Among other things, category theory allows Badiou to reformulate his theory of the subject, conceived as a group in the mathematical sense (Court traité d'ontologie transitorie, p.165-77). In categorial terms "a group is a category that has one single object, and whose arrows are all isomorphisms" (p.172). This sole object provides the name of the group, its "instantiating letter". Call it "G". Its arrows all go from G and end in G, and these provide its "operative substance." they emphasise the fact that what makes a group a group, what makes G, G, is "the set of different ways in which the object-letter G is identical to itself." Any such "group-subject is infinite" that is, the number of ways it has of being identical to itself is inexhaustible" (Court traité d'ontologie transitorie, p.176).
Badiou: A Subject to Truth (p.418, n.32)
What we can see here are definite vestigial traces, albeit in highly mathematised forms, of Badiou's Sartrean legacy at work. If, as I understand it, a subject is here defined as a group through its manner of self-identity, expressed via the "sole object", then there are parallels with Sartre's non-mathematical group's identity being forged via the relations with the third party, seen by each member as "the common individual". Obviously, I think this may well be somewhat of a simplification, but it would be an intriguing argument to trace elements of Badiou's underlying mathematical ontology back towards a CDR-era Sartrean schema. Adding to these complications however is the fact that here we are clearly dealing with topos/category theory, rather than the earlier and slightly more transparent set theory (used as the basis of Badiou's discussion of being-qua-being in Being and Event) and hence why this begins to stray into the territories explored by Badiou in Logics of Worlds. Referring again to Hallward on the distinctions between these methodologies:
Category theory and set theory offer opposing approaches to "all the decisive questions of the thought of being (acts of thought, forms of immanence, identity and difference, logical framework, admissible rationality etc...)" (Topos, ou logiques de'lonto-logique: Une Introduction pour philosophes, tome 1 p.5) They are, in short, different ways of conditioning philosophy. If the first volume of l'Etre et l'envenement was written under the sole mathematical condition of set theory, the second volume will be written under the double condition of both theories... Where set theory directly articulates being-as-being, category theory is "the science of appearing, the science of what signifies that every truth of being is irredemably a local truth" (Court traité d'ontologie transitorie, p.199)... in categorial logic "relation precedes being" (Court traité d'ontologie transitorie, p.168)... The theory offers "a highly formalized language especially suited for stating the abstract property of structures." ... the theory is designed to allow for the most general possible description of logical relations or operations between such structures and entities... Methodologically, the way these structures are represented is essentially geometric: isolated manageable parts of a category are expressed in diagrams... These diagrams are made up of objects, on the one hand, and of arrows or "morphisms" on the other. Arrows are "oriented correlations between objects; an arrow 'goes' from object a (its source) to object b (its target)." ... The single most important principle of category theory is that all individuating power or action belongs to these dynamic arrows alone...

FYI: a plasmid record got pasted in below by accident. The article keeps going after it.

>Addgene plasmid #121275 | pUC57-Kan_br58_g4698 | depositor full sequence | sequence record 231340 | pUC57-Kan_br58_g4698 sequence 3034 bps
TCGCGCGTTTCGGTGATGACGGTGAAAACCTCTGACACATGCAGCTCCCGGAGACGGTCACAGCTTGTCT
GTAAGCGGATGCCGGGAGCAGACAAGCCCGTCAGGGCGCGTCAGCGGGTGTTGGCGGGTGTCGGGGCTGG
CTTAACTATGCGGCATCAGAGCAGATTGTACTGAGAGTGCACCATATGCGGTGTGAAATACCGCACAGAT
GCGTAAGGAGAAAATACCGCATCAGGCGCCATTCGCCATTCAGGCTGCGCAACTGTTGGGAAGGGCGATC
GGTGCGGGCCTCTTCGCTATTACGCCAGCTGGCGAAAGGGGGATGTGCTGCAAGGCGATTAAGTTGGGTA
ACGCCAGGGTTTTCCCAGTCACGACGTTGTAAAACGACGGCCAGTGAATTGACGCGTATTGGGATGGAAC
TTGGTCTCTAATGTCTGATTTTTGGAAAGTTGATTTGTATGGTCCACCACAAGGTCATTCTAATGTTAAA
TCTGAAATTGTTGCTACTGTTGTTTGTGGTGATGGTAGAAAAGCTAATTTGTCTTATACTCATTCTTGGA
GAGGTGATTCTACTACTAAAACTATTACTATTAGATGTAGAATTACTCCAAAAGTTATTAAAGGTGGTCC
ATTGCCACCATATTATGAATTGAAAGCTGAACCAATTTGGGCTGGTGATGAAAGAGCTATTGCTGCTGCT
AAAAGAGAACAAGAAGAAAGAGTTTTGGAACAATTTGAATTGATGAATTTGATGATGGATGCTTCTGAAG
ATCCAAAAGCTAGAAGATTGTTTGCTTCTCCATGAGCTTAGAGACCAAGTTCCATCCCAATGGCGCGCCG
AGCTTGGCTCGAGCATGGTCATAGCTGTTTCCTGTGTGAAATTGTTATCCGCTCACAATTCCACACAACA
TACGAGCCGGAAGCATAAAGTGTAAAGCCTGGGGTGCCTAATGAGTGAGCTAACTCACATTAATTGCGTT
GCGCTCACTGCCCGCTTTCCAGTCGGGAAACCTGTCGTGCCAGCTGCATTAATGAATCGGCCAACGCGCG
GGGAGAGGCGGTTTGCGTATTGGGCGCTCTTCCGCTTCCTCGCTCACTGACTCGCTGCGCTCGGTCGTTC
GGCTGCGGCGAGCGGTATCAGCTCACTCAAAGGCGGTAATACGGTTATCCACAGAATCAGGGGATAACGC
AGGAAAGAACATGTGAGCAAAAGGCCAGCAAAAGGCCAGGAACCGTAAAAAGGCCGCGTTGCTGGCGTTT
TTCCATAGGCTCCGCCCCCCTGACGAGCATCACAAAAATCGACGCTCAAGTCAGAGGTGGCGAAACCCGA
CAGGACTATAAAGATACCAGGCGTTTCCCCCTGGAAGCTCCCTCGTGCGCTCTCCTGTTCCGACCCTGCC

Badiou: A Subject to Truth (pp. 303-306)
All this certainly goes someway to explaining how a category theory "group" can be constructed. The type of category known as a group is specifically designated by a structure consisting of only one object, but an infinite number of isomorphic arrows (each beginning and ending with the object). Diagrammatically perhaps (!):
What remains to be seen however is the manner in which Badiou applies this: is he getting at a kind of internal structure to the group-subject? Certainly it seems his deployment of category theory (specifically the world-building device of the sub-species of category theory known as topos) is designed to enable him to think through the local logical implications of decisions set in motion by truth process sequences. Further this brings us dangerously near towards the vexed question of relationality, (for that is what the logic of appearance in Badiou's system ultimately enables him to do, to think relations rather than merely bare being-qua-being as in the ontological discourse of set theory). This idea of relationality in many ways can be seen as operating at the core of dialectical reason and transversality also, and hence will have to be a central theme of this work.